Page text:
Dorothy Davis and Kerry Whelan came from opposite sides of Sydney. They were both (very) comfortably middle class, but other than that they had little in common. They ran in different circles, they had different hobbies, they never met. So, how did they both vanish without a trace, never to be seen again? Mark Tedeschi’s new book, Missing, Presumed Dead, unspools this tangled web.

At first, I was a little worried about the true crime cliches that Missing, Presumed Dead seemed to play on. The blurb is at pains to point out that the women weren’t hitchhikers or drug dealers (as though that might have made their disappearances more acceptable), they were white and well-off, and in case you had any doubts, there are pages of photographs in the glossy inserts.

But, then I saw that proceeds from Missing, Presumed Dead will be donated to organisations that support families of missing persons and victims of crime. Tedeschi also provides some important context to his emphasis on the victim’s characteristics in-text. On the whole, my concerns were allayed.

Tedeschi was the Crown Prosecutor in both cases, so he’s able to provide a lot of insight into the machinations of the criminal justice system. Even where the cases are high-profile, as these were, the cogs spin s l o w l y. He manages to dispel a lot of myths, like the assumption that a solid case can’t be built on circumstantial evidence, or that the absence of a body means a perpetrator can’t be convicted of homicide.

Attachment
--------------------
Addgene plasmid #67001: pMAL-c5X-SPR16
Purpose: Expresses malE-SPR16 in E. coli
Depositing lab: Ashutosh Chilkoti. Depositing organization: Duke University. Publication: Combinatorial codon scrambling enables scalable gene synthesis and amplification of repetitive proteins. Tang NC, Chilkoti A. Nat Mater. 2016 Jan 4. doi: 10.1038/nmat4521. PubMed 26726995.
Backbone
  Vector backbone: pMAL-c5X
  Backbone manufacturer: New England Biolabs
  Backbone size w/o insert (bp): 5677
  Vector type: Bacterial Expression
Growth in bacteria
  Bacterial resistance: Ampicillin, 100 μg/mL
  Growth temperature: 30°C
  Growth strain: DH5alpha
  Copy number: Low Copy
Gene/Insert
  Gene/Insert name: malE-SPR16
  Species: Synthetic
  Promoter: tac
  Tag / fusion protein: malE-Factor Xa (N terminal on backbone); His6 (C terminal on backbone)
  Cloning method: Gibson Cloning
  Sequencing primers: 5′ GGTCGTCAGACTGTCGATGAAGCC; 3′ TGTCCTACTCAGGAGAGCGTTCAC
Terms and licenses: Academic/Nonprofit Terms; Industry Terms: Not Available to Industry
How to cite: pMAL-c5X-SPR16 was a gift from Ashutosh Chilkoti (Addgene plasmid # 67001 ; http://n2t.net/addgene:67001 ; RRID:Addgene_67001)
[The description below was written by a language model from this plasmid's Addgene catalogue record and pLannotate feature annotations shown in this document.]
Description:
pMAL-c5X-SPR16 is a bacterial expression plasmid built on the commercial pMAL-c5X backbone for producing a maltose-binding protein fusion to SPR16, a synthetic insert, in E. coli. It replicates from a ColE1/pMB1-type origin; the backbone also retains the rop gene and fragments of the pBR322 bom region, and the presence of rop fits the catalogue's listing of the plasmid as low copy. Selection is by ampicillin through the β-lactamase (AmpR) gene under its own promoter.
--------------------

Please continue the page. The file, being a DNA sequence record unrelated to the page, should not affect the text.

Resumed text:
A decent chunk of Missing, Presumed Dead is made up of extracts from Tedeschi’s addresses to the jury, and this was what I found most interesting (other parts relied a little too heavily on speculation for my taste). It was fascinating to see how prosecutors speak and present complex evidence to laypeople, and why they make the choices they do in how they argue a case.

Even though the ending was a bit of a bummer, Missing, Presumed Dead was a really interesting read. I’m very grateful to Simon & Schuster and the folks at DMCPR Media for sending me a copy for review.

Buy Missing, Presumed Dead on Booktopia here.